Location | New York: The Steins Collect at the Met

Entrance to "Steins Collect" Exhibition at the Metropolitan Museum in NYC
(author's photograph)
screen capture of Kathy Bates playing Gertrude Stein
(debating Picasso) in Woody Allen's
Midnight in Paris (2011)
For those of you who had a chance to see Woody Allen’s most recent film Midnight in Paris, there is a remarkable set of scenes that feature Kathy Bates playing a charismatic and energetic Gertrude Stein at the peak of her powers in 1920’s Paris. Stein, who acted as patron for artists who today read as a who’s who of the early twentieth century modern art and literary movement (think Hemmingway, Picasso, Dali, Matisse etc...) is introduced to the audience through Bates’ captivating performance. More than just an astute collector, we see Stein in her element --in her salon-- as mentor and friend, critic and passionate advocate, acting as catalyst for modern art’s ascendancy into the mainstream, a woman who helped unite and provide emotional and professional support to artists who may never have had the chance to gain wider recognition. Getrude Stein was of course not alone, but part of a larger American family (including brothers Leo and Michael, sister-in-law Sarah, and her life partner Alice Toklas) who formed a nucleus of support for artists experimenting on the margins of a new modern art.

A Man Ray photograph of Gertrude Stein sitting in front
of the famous painted portrait done of her by Picasso in the 1920's
It was with these thoughts in mind that I walked into the Metropolitan Museum’s much anticipated exhibition "The Steins Collect: Matisse,Picasso, and the Parisian Avant-Garde.” More than just an accumulation of the Steins’ art collection—some 200 on display—the exhibition successfully conveys the passion, risk, and commitment of a family supporting a form of art that pushed the envelope of what was deemed legitimate and worthy of serious cultural consideration in its time. Walking through room after room of priceless and now well-known pieces associated with the canon of art history (including the famous cubist portrait of Gertrude Stein by Picasso reprinted in every survey modern art history text on the planet-- see image above), it could have been hard to remember this. The visitor, however, is reminded in well placed wall panels and items of personal correspondence concerning how this particular form of visual production, in its historical moment, incited radical political and social positions both in defense and condemnation of its continued existence.  At the same time, the exhibition managed to balance such gravitas with the sense of intimacy and "insider" view one would expect of a personal family art collection.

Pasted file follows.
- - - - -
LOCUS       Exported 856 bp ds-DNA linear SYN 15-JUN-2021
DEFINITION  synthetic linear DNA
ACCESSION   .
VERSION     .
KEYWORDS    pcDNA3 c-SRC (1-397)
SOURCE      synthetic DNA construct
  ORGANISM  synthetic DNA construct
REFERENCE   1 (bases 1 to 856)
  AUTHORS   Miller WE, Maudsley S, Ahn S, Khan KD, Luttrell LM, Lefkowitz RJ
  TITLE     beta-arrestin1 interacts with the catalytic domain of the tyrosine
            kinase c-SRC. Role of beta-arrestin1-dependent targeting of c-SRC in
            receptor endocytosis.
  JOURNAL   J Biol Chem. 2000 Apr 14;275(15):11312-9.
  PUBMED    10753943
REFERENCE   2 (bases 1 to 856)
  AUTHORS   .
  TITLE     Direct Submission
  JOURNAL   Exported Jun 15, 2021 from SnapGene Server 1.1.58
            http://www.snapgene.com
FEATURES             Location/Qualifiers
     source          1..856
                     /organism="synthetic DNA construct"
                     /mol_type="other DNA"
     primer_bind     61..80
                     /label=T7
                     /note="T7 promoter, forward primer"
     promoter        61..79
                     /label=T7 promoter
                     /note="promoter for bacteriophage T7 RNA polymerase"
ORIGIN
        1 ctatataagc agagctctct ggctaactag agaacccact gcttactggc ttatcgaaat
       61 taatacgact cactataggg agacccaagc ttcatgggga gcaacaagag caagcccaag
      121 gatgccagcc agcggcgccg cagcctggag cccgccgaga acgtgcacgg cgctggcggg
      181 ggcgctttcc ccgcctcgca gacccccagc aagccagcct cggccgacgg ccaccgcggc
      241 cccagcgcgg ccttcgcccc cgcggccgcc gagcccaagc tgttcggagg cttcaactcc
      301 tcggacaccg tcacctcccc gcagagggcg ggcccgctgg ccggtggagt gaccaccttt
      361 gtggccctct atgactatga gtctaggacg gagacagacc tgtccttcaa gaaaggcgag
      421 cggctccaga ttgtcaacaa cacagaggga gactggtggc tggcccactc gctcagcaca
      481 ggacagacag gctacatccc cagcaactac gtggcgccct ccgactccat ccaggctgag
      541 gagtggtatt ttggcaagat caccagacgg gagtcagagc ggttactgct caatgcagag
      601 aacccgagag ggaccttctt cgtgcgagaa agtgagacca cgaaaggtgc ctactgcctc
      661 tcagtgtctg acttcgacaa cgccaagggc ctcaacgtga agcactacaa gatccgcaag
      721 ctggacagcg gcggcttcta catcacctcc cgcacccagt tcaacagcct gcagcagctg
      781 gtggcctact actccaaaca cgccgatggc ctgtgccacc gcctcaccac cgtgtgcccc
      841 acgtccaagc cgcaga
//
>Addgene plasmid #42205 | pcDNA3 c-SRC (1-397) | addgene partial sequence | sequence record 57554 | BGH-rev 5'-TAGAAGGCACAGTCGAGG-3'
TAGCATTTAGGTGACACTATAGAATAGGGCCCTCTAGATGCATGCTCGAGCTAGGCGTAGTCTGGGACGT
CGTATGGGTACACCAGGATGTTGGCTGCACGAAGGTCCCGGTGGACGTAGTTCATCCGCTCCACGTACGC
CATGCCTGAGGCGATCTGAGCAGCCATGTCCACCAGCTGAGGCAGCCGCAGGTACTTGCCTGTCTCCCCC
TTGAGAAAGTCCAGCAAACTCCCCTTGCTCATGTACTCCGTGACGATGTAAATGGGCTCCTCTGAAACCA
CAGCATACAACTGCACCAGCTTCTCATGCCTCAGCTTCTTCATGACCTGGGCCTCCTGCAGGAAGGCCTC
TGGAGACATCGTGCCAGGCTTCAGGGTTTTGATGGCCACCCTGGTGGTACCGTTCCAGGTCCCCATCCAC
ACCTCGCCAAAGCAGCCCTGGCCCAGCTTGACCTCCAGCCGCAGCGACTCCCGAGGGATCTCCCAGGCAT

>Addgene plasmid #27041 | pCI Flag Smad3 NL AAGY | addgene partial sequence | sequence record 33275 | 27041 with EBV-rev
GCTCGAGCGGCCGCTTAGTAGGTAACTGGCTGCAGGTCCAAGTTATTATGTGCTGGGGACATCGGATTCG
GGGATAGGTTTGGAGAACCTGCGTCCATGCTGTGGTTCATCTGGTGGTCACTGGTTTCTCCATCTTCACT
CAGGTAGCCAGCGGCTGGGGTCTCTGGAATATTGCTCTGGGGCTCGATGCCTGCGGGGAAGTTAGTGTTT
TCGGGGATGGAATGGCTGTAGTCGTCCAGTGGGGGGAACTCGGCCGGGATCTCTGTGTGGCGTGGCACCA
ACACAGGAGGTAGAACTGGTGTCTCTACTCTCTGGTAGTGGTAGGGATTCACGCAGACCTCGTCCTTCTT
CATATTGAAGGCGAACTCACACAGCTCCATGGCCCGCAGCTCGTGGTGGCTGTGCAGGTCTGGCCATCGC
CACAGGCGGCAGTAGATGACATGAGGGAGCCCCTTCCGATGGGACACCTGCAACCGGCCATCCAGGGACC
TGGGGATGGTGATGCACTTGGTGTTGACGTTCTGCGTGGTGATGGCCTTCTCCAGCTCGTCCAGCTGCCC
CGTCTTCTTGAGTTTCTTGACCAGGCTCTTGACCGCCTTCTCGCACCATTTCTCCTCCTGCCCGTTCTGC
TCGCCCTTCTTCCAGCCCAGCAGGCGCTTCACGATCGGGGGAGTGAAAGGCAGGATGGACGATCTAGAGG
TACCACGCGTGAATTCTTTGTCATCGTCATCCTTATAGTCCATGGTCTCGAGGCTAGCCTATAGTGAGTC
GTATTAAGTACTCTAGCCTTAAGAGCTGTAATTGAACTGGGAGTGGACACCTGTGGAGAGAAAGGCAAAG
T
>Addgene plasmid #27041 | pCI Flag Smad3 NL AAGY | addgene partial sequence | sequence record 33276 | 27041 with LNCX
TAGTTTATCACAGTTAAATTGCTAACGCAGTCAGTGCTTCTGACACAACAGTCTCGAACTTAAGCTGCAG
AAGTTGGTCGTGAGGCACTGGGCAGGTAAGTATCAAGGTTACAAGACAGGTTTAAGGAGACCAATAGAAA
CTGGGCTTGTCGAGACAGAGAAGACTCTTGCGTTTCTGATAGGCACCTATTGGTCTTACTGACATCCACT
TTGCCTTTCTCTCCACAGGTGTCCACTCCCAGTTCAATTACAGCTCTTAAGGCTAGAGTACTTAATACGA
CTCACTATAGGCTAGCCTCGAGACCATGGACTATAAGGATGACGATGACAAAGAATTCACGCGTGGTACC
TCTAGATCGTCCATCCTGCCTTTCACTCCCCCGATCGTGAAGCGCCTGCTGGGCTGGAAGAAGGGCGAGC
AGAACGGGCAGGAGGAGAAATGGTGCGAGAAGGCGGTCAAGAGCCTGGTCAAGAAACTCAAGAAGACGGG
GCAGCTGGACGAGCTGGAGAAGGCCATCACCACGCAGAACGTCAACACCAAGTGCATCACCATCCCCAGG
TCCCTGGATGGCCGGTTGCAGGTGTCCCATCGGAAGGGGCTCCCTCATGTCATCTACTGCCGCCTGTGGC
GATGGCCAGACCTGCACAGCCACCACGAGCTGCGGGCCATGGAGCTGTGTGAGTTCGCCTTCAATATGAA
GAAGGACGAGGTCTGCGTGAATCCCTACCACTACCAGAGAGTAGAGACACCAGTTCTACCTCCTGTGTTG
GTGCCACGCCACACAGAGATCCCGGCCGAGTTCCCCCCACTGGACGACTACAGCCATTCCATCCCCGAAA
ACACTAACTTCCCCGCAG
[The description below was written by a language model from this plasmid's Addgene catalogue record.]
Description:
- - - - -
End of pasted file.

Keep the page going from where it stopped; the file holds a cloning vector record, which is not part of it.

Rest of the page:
No doubt, the Stein family is part of a larger chapter in the history of art collecting that is often obscured by the huge personalities and narratives of artistic and avant-garde genius that are associated with the very men the Steins helped make famous through their patronage. Not surprisingly, discussions surrounding the financial side of art often remain taboo in discourses concerning the avant-garde—it complicates the notion of rejecting institutional supports, an idea at the core of the movement-- but it is an aspect of modern art history that bears closer scrutiny and conversation if we are to understand the dynamics, mechanisms, and strange paradoxes that have evolved into what we see today in the strange workings of the contemporary art market.

The Metropolitan Museum has collected a series of scholary talks devoted to the exhibition in one rich YouTube video that can be viewed below. The talks featured here include:

"I am having the time of my life": Leo Stein in Paris, 1903--6
Rebecca Rabinow, curator, Department of Modern and Contemporary Art, MMA

The Stein Salons in Context
Emily Braun, Distinguished Professor, Hunter College and the Graduate Center, The City University of New York

Portraiture and the Making of Gertrude Stein
Wanda M. Corn, Robert and Ruth Halperin Professor Emerita in Art History, Stanford University

"So I went on looking at pictures all the time": Gertrude Stein's Last Decade
Edward M. Burns, professor of English, William Paterson University

Gertrude Stein: The Inheritance
Richard L. Feigen, Richard L. Feigen & Co

Further Reading:

Duncan, Michael. "Stein's Way." Art In America 100.2 (2012): 87-91. 

Haselstein, Ulla. “Gertrude Stein's Portraits of Matisse andPicasso.” New Literary History , 34. 4 (2003): 723-743.